Approach parts classification and reuse the way Gmaild did: Let the machines do the work

See how Standard Parts Managament makes short work of a Parts Classification and Reuse Initiative

Parts classification and reuse

As business, engineering and manufacturing has moved deeper into the digital age they have found a myriad of new consequences and side effects stemming from the very tools they use to simplify their lives.

Twenty years ago my email inbox was a clean slate. This was 9 years before Gmail had launched, I had an email address which I could access from one program, on one PC. Yes, the program was Eudora Pro and it was on a pretty sweet 486 desktop machine, with a 20” monitor that weighed 150 lb!

I would only get an email or two a week. I’d read it and either delete it or file it away. If you had told me I would need a powerful search to find a specific email I would have literally, laughed out loud. A method to automatically sort messages into different folders? I’m pretty sure I can handle the work-load here!

As things have progressed digitally, the volume of electronic communication has grown exponentially. I recently returned from a couple of weeks of vacation “off the grid” only to find more than 100 messages in my Gmail “Primary” Inbox, and more than 500 in the “Promotions” folder and another pile in the “Social” inbox. You see, Google Gmail has learned which messages are important, based on who sent them, the subject line etc. This saved me some serious time when I returned home from vacation. I could simply ignore, or at least deprioritize the promotions and social folders, and focus on the messages Gmail told me were important (BTW they’re right about 99% of the time).

Gmail Inbox

How’d they do it? Well I can tell you how they didn’t do it. They didn’t have a dude in a room sifting through your messages manually, previewing and sorting them into the proper folder. Instead, they did created a cool program to learn and sort messages into the appropriate bucket. They let the machines do the work!

Now that my inbox is clean, I needed to find an old email. By “clean” I mean that I don’t have hundreds of unread messages, but there are still thousands of messages in there (11,806 to be exact) just piling up. There was that one email though, with that BBQ recipe from 5 years ago, that would be great for this weekend. Gmail has me covered. I can search my inbox about eight different ways, by subject line or message content, by attachment, by date, size etc. I found that BBQ brisket recipe in about 2 minutes, too bad I can’t cook it that fast!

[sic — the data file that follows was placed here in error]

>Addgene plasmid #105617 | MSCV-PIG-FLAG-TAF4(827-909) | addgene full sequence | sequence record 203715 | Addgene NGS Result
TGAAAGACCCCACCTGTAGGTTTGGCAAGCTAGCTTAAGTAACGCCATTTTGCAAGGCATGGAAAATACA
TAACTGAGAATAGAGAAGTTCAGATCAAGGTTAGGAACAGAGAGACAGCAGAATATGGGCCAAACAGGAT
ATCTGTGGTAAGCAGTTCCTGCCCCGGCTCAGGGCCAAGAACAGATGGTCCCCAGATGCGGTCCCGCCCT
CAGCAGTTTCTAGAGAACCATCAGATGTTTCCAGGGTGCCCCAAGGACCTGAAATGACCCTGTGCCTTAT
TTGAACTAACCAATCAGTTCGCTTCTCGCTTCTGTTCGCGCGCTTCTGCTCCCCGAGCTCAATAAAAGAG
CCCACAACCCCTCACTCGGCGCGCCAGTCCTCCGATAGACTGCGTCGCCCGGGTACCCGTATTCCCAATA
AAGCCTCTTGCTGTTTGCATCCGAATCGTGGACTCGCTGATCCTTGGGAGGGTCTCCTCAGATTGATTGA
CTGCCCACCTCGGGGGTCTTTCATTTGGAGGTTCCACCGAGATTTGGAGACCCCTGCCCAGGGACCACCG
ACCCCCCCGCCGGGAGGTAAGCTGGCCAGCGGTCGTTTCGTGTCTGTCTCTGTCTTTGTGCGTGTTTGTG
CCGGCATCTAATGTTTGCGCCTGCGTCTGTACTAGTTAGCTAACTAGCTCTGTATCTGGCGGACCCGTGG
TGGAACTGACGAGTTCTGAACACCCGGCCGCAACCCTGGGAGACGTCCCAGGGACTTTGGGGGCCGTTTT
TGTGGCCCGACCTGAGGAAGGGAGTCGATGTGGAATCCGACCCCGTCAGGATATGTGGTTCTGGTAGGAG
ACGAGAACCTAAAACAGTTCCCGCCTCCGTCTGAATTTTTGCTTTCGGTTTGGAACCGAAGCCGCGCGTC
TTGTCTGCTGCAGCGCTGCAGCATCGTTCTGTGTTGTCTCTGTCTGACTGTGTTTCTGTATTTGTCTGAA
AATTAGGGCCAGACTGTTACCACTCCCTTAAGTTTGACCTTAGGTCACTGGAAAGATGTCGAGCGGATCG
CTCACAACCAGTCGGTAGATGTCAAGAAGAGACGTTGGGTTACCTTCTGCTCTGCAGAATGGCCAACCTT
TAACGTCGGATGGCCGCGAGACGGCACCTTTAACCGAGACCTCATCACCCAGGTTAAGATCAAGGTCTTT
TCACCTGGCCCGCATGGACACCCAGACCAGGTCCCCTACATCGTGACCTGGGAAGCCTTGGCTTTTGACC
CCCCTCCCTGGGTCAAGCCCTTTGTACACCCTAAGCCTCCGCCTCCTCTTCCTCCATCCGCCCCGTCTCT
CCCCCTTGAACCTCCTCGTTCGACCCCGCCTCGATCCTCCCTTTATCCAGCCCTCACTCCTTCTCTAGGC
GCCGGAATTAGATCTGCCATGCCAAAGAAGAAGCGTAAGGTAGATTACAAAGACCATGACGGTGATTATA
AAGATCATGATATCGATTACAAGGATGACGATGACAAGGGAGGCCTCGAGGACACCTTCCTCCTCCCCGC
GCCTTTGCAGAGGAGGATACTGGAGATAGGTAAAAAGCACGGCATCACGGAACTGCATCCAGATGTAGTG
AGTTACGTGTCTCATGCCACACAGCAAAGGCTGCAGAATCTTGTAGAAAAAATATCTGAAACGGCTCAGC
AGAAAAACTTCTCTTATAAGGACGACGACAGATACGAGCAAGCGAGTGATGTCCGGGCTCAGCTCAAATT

CAD Parts

So what does any of this have to do with Manufacturing and Engineers? Anyone working with digital parts has the exact same problems I have with my inbox. The data has piled up faster than anyone can clean it up. They need the ability to quickly find and reuse parts for their designs. They also need new files to be sorted and tagged automatically. The typical solution to make these thousands, or millions of parts more accessible, is a “Classification and reuse initiative”. This is where an engineering team sits down, decides which parts they need, what to call them, what meta-data to attribute to them and how to sort them. It’s a big job that sounds a lot like Gmail having a “guy” who sorts my email for me. Once the job is “done,” companies still need someone to do this for every new part that comes into the parts library, forever.

CAD Drawing

Manufacturers facing a classification and reuse strategy have three options.

  • The Ostrich Technique: Pretend the problem doesn’t exist and proceed as normal. Costs will continually increase and productivity will diminish.
  • A Traditional Classification initiative: A large labor-intensive project, lasting years, which will require manual tagging and sorting of parts for perpetuity.
  • Standard Parts Management PARTsolutions: CADENAS Standard Parts Management software PARTsolutions “crawls” and indexes all of a company’s parts in their various locations. It can search disc drives, PLM systems, ERP systems and more. It then builds an index of parts based on dozens of criteria and attributes. Now, engineers can find parts by using a selection of search methods, including GEOsearch, sketch search, attribute search, dimension search etc. The best part? Every new component that comes into the system is indexed, tagged and added to the search so no manual work is necessary. Engineers can find and reuse parts much more efficiently, reducing design costs and increasing profitability.

Seems like an easy decision doesn’t it?